We all have pet peeves, but in the professional world, getting on someone’s nerves might mean that a valuable professional relationship could end up on the rocks.
In a world where people are all connected all the time, the fact that we use otherwise informal means of communication to exchange words with superiors, clients, and co-workers means we put ourselves at greater risk of saying the wrong thing to the wrong person and at the wrong time. When mistakes happen, a simple misunderstanding often leads to disastrous results, and trying to take something back when the damage is done is often a useless pursuit.
The terms below are just some of the many phrases you should never consider using in a piece of written communication with professional contacts.
To prevent this scenario, professionals of any industry can gain a lot by trimming their vocabulary and paying close attention to their tone while drafting their messages.
While rereading something you wrote out loud before hitting send is important, something that sounds perfectly natural to you might not sound as professional to others. That’s where the decision to slash some words from your repertoire comes in handy regardless of what industry you’re in.
The terms below are just some of the many phrases you should never consider using in a piece of written communication with professional contacts—unless you don’t care about how they perceive you, of course.
“I’m sorry to bother you with this but…”
Taking responsibility for our mistakes, especially within a professional setting, is truly important, but using “sorry” often compels others to value you—and your work—less.
Who would want that?
Instead of apologizing for a misstep, use positive statements.
"Thank you for your patience. Here are the documents you were expecting,” is a much more concise and less effective way of apologizing than “sorry for keeping you waiting on these documents."
Considering that such retractions are rare, your superiors and co-workers will feel less troubled when you change your approach and might even forget you had a deadline in the first place!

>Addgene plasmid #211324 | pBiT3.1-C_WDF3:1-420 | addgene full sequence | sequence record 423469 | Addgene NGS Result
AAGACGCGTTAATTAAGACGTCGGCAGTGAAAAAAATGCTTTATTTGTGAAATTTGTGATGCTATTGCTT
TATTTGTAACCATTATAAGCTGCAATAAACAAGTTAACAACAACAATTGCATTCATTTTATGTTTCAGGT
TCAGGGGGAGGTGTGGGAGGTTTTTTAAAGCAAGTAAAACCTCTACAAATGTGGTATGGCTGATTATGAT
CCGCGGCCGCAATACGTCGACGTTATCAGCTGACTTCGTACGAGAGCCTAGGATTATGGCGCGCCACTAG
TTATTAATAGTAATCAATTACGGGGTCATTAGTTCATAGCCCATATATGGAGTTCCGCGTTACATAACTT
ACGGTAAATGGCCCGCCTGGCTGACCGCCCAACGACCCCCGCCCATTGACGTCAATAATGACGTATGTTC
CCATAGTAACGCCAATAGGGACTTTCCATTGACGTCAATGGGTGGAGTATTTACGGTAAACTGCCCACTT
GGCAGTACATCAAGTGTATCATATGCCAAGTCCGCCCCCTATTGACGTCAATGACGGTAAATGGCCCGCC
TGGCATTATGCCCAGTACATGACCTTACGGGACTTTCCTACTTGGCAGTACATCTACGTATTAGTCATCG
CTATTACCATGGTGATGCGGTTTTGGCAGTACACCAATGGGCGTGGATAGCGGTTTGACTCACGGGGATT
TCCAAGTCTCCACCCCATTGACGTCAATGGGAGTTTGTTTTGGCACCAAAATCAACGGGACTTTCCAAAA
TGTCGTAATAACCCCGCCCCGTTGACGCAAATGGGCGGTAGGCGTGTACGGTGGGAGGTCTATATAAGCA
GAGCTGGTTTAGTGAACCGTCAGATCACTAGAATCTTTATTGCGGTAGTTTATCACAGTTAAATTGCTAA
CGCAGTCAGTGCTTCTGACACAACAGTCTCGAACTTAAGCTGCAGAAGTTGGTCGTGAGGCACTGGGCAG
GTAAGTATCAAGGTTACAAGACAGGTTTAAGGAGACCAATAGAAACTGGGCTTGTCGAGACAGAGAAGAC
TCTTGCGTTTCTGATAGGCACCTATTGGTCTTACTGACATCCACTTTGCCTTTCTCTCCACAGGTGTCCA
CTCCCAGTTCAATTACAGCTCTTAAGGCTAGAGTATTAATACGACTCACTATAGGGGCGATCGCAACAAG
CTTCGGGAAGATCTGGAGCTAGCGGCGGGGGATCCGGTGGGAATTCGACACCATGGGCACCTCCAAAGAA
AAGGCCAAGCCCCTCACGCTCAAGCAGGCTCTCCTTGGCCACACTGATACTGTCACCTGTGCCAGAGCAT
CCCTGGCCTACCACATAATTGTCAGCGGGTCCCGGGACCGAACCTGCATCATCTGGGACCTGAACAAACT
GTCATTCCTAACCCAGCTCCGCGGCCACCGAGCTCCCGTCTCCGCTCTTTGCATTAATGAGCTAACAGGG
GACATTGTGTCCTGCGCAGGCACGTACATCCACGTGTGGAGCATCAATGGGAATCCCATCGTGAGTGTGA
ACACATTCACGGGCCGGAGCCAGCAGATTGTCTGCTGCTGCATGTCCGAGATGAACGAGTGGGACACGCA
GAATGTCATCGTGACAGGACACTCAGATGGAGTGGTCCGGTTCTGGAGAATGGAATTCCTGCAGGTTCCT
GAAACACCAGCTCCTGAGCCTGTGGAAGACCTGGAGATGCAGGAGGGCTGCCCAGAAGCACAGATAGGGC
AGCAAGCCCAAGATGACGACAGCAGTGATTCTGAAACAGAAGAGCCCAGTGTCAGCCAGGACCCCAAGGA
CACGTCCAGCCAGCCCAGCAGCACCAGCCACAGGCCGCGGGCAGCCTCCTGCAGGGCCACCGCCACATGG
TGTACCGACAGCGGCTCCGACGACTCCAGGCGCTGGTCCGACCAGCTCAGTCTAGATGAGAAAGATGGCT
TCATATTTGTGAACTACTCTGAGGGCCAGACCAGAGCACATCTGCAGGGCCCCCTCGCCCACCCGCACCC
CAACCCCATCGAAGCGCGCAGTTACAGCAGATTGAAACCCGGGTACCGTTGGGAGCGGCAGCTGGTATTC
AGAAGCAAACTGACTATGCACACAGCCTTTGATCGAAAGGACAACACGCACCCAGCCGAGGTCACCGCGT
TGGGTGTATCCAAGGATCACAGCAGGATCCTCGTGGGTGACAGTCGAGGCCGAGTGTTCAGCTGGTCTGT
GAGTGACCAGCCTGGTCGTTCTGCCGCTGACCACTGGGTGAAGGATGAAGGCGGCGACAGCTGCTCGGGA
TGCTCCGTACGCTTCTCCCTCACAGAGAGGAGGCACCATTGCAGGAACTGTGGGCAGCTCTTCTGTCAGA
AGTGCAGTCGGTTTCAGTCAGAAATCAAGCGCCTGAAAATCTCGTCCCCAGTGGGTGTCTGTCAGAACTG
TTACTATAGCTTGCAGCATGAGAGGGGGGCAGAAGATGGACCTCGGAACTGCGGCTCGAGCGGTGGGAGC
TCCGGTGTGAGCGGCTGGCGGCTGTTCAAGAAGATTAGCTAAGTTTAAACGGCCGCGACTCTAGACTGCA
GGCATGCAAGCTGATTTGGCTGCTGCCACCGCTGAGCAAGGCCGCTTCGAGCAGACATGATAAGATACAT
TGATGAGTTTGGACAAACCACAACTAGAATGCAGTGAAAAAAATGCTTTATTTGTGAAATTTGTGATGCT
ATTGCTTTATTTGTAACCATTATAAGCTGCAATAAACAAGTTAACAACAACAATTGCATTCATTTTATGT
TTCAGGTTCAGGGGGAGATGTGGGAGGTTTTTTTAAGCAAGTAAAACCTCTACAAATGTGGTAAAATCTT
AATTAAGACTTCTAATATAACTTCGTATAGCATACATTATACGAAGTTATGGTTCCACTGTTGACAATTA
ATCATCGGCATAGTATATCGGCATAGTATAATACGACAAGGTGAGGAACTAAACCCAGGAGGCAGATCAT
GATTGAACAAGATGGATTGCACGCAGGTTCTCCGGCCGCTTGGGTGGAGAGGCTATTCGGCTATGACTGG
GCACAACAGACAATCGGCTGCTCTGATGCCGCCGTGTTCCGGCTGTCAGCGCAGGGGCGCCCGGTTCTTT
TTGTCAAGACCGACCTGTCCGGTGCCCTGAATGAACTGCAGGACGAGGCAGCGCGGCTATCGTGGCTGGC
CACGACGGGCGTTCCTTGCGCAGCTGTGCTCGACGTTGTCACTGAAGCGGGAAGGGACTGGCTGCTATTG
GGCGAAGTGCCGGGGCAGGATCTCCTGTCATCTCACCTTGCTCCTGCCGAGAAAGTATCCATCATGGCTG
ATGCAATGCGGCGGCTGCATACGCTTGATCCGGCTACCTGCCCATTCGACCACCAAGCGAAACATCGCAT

“Emotions have no place in business unless you do business with them,” famed Swiss author Friedrich Durrenmatt once wrote—and he was right.
While it’s perfectly acceptable to show vulnerability under certain circumstances, both men and women are expected to show some level of restraint while dealing with clients, colleagues, and superiors. The same goes for all communications between you and them.
“Let’s schedule a call for tomorrow. Noon works best for me,” is more direct and simple.
“I’m feeling a bit overwhelmed, can I get back to you later?” isn’t the best way to dismiss a coworker’s call. How about taking control of the situation instead?
“Let’s schedule a call for tomorrow. Noon works best for me,” is more direct and simple, and it doesn’t let the recipient get more information than you should be providing.
Simply put, it keeps things leveled and prevents business associates or clients from having to be too emotionally involved, which could eventually scare them away.
Fine in an informal setting, the famous “you know” is part of most of our regular verbal exchanges with friends and family members. That doesn’t mean it should be part of our professional communications, as well.Cut the “you knows” and “whatnots” and watch as your professional circle widens.
The fact of the matter is that no, nobody knows anything. And if they do, bringing that up is beside the point.
Talking directly and without filler phrases makes for more effective communication, and when discussing business, being straight to the point translates into honesty and trust.
Cut the “you knows” and “whatnots” and watch as your professional circle widens.
“I hope that…”
Wishing someone a happy holiday or birthday in a piece of written communication is one thing. Adding that you hope that a person is having a great time is something else entirely.
Much like “you know,” the word “hope” is a filler. When you use fillers, you sound unpreoccupied with the recipient’s precious time at best and disingenuous at worst. Why waste someone’s time when you can signal you care about them by keeping it short and sweet?
Believe it or not, an email today isn’t the equivalent of a pony express-mailed letter in the 1800s, and there’s no need to close your message with colorful sign-offs. Further, it’s obvious to the recipient in the professional setting that you don’t mean it when you use this outdated term, so why use it in the first place?
Because so many of us rely on email for so much, it gets tiring to communicate with people who insist on treating it like a novelty, or worse yet, act like a simple email is meant to be read as a piece of timeless literature.
Kicking the habit of using warm-sounding but empty sign-offs will help to keep your contacts from giving you the cold shoulder treatment.